Student Research Yields Findings on Women Coaches

Eliza Sherman '21

Impassioned about advocating for increased gender equity within sports business, Eliza Sherman ’21 researched WNBA and NBA gender-based coaching barriers for her senior honors thesis at the ILR School. 

Sherman’s research was supported by ILR Associate Professor Emily Zitek, who is also interested in opportunities to address occupational gender segregation and gender hierarchical barriers in sports.

Under Zitek, Sherman learned how to apply mixed methods in research, which allowed for increased transparency and more complete findings regarding gender inequality in sports coaching. 

After taking classes and cultivating research skills under Zitek, Sherman, now a human capital advisory associate at KPMG, became more involved in gender equity and sports business not only through her senior thesis, but also as co-president of the ILR Sports Business Society. 

“Eliza did a really great project exploring this in many different ways,” Zitek said, referring to Sherman’s archival data analyses, statistical analyses and qualitative interview data analyses of female WNBA coaches and barriers they face. “Everyone already knew that it’s hard for women … but we have the data here, and documented true personal experiences.”

Sherman found evidence that “there are many women who are extremely qualified to coach male athletes in the NBA” and “the lack of women in these coaching roles may be due to women being held to different standards than their male counterparts.” For example, it seems that female coaches are expected to have more playing experience than male coaches.

Some of the people interviewed by Sherman voiced strong support for women as NBA coaches. Many referenced Becky Hammon, who was assistant coach of the San Antonio Spurs before becoming head coach of the WNBA’s Las Vegas Aces this year. 

Tobias Harris, a Philadelphia 76ers player, in an interview with Sherman as part of the ILR Sports Business Society Speaker Series, said, “It’s necessary [to have female coaches] … they bring the same type of competitive nature to the game … I'm always an advocate for having more women coaches in the game, I want there to be a woman head coach in the game … and now it's a matter of time before it continues to fully make a full change.”

In a media interview, Kyrie Irving, player for the NBA Brooklyn Nets, opposed the gender occupational segregation that has been documented amongst the professional basketball industry. He said, “There shouldn’t be any roles that are deemed for male or female … But there’s still a fight.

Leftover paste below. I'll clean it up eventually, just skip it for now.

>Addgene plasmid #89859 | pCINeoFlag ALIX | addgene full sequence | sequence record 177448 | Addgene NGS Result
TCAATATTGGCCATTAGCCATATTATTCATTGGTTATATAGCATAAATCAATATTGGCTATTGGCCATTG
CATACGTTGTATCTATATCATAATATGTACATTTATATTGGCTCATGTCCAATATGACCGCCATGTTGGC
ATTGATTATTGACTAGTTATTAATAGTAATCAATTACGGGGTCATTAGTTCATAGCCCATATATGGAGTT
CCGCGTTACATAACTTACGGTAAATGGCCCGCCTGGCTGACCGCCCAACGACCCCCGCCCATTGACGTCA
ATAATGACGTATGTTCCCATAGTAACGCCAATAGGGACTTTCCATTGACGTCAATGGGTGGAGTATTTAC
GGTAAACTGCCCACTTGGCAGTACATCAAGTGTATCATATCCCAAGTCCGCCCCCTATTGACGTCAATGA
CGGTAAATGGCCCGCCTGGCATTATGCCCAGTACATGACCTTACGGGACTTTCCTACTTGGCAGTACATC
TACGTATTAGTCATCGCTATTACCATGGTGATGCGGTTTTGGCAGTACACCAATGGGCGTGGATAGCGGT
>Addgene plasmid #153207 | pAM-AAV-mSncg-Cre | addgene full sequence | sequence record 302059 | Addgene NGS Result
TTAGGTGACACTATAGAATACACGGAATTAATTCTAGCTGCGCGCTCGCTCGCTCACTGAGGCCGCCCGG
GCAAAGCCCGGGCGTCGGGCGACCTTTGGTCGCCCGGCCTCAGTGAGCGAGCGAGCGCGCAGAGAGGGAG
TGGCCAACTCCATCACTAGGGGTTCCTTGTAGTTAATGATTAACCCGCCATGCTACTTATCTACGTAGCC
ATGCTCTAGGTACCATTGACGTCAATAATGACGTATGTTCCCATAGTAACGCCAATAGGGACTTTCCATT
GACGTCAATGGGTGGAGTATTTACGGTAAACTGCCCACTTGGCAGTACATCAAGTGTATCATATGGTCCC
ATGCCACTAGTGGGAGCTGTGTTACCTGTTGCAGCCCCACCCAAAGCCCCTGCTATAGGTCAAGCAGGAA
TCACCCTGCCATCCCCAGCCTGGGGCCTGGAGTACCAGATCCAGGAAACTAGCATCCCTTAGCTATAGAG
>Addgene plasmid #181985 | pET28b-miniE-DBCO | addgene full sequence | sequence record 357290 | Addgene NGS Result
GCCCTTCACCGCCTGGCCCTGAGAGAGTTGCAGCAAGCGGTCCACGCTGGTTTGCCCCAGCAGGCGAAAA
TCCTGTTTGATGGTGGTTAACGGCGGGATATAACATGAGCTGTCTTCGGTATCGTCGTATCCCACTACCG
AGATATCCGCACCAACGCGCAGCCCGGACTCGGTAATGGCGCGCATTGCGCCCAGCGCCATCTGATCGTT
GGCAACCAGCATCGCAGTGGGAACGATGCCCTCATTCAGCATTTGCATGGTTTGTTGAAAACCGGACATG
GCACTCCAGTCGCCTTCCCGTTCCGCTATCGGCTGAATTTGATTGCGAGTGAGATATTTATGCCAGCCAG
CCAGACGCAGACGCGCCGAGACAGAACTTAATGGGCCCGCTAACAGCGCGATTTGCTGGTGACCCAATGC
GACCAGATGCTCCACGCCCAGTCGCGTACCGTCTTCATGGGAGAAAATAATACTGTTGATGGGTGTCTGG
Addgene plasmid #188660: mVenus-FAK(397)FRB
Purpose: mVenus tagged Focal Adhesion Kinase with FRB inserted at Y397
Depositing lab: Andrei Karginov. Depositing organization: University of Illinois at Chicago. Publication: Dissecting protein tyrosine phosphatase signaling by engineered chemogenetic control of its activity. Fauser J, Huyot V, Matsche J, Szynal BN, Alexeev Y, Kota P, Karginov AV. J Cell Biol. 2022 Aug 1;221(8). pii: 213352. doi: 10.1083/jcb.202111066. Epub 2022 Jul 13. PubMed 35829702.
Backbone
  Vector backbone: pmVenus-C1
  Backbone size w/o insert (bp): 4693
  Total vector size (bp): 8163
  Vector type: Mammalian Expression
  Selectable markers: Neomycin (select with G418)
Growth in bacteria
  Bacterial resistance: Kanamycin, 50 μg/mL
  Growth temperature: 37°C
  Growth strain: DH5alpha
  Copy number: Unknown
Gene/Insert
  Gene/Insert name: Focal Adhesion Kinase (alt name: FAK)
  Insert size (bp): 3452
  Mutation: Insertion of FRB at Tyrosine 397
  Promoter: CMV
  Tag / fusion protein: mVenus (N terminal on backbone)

While Sherman’s research highlights overarching themes for potential solutions in gender-discriminatory sports hiring practices, she is hopeful that the dissemination of her research and its findings will better inform existing decision-making or hiring processes in sports business. 

Sherman, now a human capital advisory associate at KPMG, said, “I’m hoping that the results from this study can help … make these organizations think more deeply about their hiring practices and how they choose to hire someone. I know it’s important to have … clear data for these organizations, and have more players be outspoken about this.”

Katie Smith, lead assistant coach for the WNBA Minnesota Lynx and former head coach for the WNBA New York Liberty, was interviewed as part of Sherman’s research. She said, “So I think that is just for us to really put ourselves out there and let people know this is what we want to do. And then it's, you know, us hiring each other … we need our game to continue to hire women.” 

Sherman and Zitek hope that the research will help advance gender equity in employment by helping industry leaders recognize existing bias and stereotypes that could be influencing sports hiring practices. “We have evidence that these hiring discrepancies and biases start at the lowest levels of coaching,” Zitek said..

When asked about her research experience, Sherman said, “Personally, it’s important to include perspectives of people who worked in [the industry] … This is a topic people wanted to talk about. Women were eager to speak to this topic and share their perspective.” 

“The numbers don’t always say why, either,” Zitek said. “But with more time and more awareness, I think eventually we will get a female head coach in the NBA. Awareness is the first step to solving the issue.